Many of you will know about this site that organises collections of mostly graphical information. It’s used heavily for fashion, recipes and cupcakes. Well, it seems it has also become quite a useful resource for ophthalmology, optometry and related subjects. I’m finding it a very good source for educational infographics plus facts and figures about eye disease and sight impairment. Try a search for ophthalmology or glaucoma (http://goo.gl/KoRWOc). There is also an optical humour section (Image 1) (http://goo.gl/e1r6rO).

 

Image 1.

 

iPads validated to replace Snellen charts

The EyeSnellen iPad app has been validated in a comparative study published in the Journal of Mobile Technology in Medicine (http://goo.gl/ISM66I). The app displays the usual Snellen (or LogMar) optotypes on an iPad screen six metres from the patient while providing remote control from an iPhone. This may be of interest to units running mobile or outreach services where equipment has to be portable.

Google image search

If you’re looking for ophthalmic (or other) images, Google continues to improve its image search. Image 2 shows a number of features that may not be immediately obvious. The area labelled ‘extra options’ shows the options that appear when you press the ‘search tools’ button. The tools allow filtering results by type, such as clip art or black and white. The ‘usage rights’ tools can be used to display images that are tagged allowing reproduction and or modification. The blue rectangle labelled ‘types of retina’ shows that the image search has broken the images of ‘retina’ down into several categories. The search is smart enough to be able to separate detached retina from diabetic and also from retina displays on Apple Mac computers. Pretty clever stuff.

 

Image 2.

 

Google Glass gaining traction

This previously described glasses mounted computer is now available in the UK. The release is still considered a beta test, and is priced to deter all but serious users and developers (at £1000). Both here and abroad many write-ups are appearing of surgeons using Google Glass to aid in their practice. Some are using the technology to stream procedures to screens, others are using the mini eye-level screen to display contextual x-ray or scan images during the surgery or even live vital obs. For those interested here are a few short links to some of those articles (http://goo.gl/NxNhKy, http://goo.gl/1cHqhb, http://goo.gl/ZFNdrI). In related news, a company called CrowdOptic is deploying their software on Google Glass units in Stanford Cardiothoracic Unit to aid in the training of complex surgical procedures. The surgeon wears the Glass device while operating and the residents also wear a Glass device.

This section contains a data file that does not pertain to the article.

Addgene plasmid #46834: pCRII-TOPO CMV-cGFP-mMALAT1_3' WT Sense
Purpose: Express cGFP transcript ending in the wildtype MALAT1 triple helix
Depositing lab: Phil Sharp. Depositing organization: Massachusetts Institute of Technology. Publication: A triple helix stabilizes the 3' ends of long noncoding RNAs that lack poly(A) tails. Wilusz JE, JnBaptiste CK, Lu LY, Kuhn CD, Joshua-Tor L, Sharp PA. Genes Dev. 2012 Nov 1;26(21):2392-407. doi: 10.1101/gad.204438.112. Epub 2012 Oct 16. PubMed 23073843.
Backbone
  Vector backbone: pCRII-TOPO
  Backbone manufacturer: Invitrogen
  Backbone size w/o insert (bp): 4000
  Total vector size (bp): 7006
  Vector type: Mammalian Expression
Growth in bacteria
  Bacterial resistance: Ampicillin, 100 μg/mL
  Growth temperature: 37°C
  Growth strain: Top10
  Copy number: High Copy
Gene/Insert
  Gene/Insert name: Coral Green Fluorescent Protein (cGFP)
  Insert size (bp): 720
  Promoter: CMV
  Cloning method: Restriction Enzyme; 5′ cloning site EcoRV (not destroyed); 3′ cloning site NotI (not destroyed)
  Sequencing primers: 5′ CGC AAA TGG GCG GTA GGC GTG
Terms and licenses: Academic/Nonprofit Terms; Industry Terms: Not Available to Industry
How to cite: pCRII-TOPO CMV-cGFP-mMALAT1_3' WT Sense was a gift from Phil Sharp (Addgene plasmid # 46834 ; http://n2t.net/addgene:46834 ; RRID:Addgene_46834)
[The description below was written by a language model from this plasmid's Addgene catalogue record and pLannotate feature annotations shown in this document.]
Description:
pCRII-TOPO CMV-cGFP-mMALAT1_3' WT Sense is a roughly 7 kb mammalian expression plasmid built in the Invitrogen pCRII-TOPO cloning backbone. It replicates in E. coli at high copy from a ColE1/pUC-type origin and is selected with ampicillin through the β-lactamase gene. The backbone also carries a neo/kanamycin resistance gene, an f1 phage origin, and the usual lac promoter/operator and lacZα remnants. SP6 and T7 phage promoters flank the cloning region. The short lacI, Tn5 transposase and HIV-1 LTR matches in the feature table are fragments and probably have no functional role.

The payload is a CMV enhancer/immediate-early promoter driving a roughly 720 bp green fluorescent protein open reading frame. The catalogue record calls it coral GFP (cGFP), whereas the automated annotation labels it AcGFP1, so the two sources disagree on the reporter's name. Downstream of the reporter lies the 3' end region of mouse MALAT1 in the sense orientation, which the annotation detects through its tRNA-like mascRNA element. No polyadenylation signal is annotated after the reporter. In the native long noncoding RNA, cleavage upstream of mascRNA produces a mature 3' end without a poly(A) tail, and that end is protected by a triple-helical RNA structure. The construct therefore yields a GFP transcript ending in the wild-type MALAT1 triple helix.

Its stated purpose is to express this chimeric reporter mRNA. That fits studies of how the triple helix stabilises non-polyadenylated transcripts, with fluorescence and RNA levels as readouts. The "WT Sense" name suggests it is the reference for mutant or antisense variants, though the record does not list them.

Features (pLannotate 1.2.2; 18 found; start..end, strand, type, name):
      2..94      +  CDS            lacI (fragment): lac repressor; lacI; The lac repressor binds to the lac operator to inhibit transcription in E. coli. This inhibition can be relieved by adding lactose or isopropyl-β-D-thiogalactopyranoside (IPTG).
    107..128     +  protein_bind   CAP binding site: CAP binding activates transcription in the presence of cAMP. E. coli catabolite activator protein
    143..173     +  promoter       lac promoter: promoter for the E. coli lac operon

When a resident looks at the surgeon he or she inherits the surgeon’s view in their Glass device. In a field without microscope-mounted cameras this method provides a way to achieve something similar (http://goo.gl/URbiCx). UC Irvine School of Medicine is also getting involved by making the devices available to all med students. First and second years use them for anatomy and simulations, whereas third and fourth years use them during surgery and emergency training situations. See the short link for more details (http://goo.gl/quAWAE).

Taking pictures of eyes with a smartphone without a slit-lamp

There are many methods taking anterior or posterior segment pictures with a smartphone, but most rely on attaching the phone to a slit-lamp. Two articles addressing this were published earlier in the year out of the Byers Eye Institute at Stanford University, California (http://goo.gl/UW2d49 and http://goo.gl/K7BTMK). The articles describe the low cost hardware they have created for viewing and photographing both the anterior segment and retina without the aid of a slit-lamp. The articles also cover software and policies they use to cover the governance issues related to capturing images on smartphones, like the need for consent.

 

Declaration of Competing Interests: The author has no proprietary interest in any of the products discussed.

 

App recommendation – Pushbullet (free)
Whether you’re using an iPhone or Android phone, Pushbullet is a handy app to have. It provides an easy way to move data and files to and from your smartphone and computer. The app needs to be installed on your smartphone and on your computer (or internet browser). Once you sign in to both it’s very easy to send data between.
Quick question
Do I really need to eject USB drives before removing them? Yes. See this short link if you’re interested in why
(http://goo.gl/o46u1).
Website recommendation
Trying to organise a meeting with multiple co-workers on different schedules? Occasionally it’s handy to have a website do the heavy lifting. Which Date Works (http://whichdateworks.com) lets you select a number of possible dates and sends an email link to all those concerned. Participants then get to vote on their preferred dates. The site is easy to use and free.

 

 

COMMENTS ARE WELCOME
Would you like to comment on the topics raised within this article?
Email chris@pinpoint-scotland.com and, once approved, your comment will be published here.

 

David Haider

Bolton NHS Foundation Trust, Royal Bolton Hospital, UK.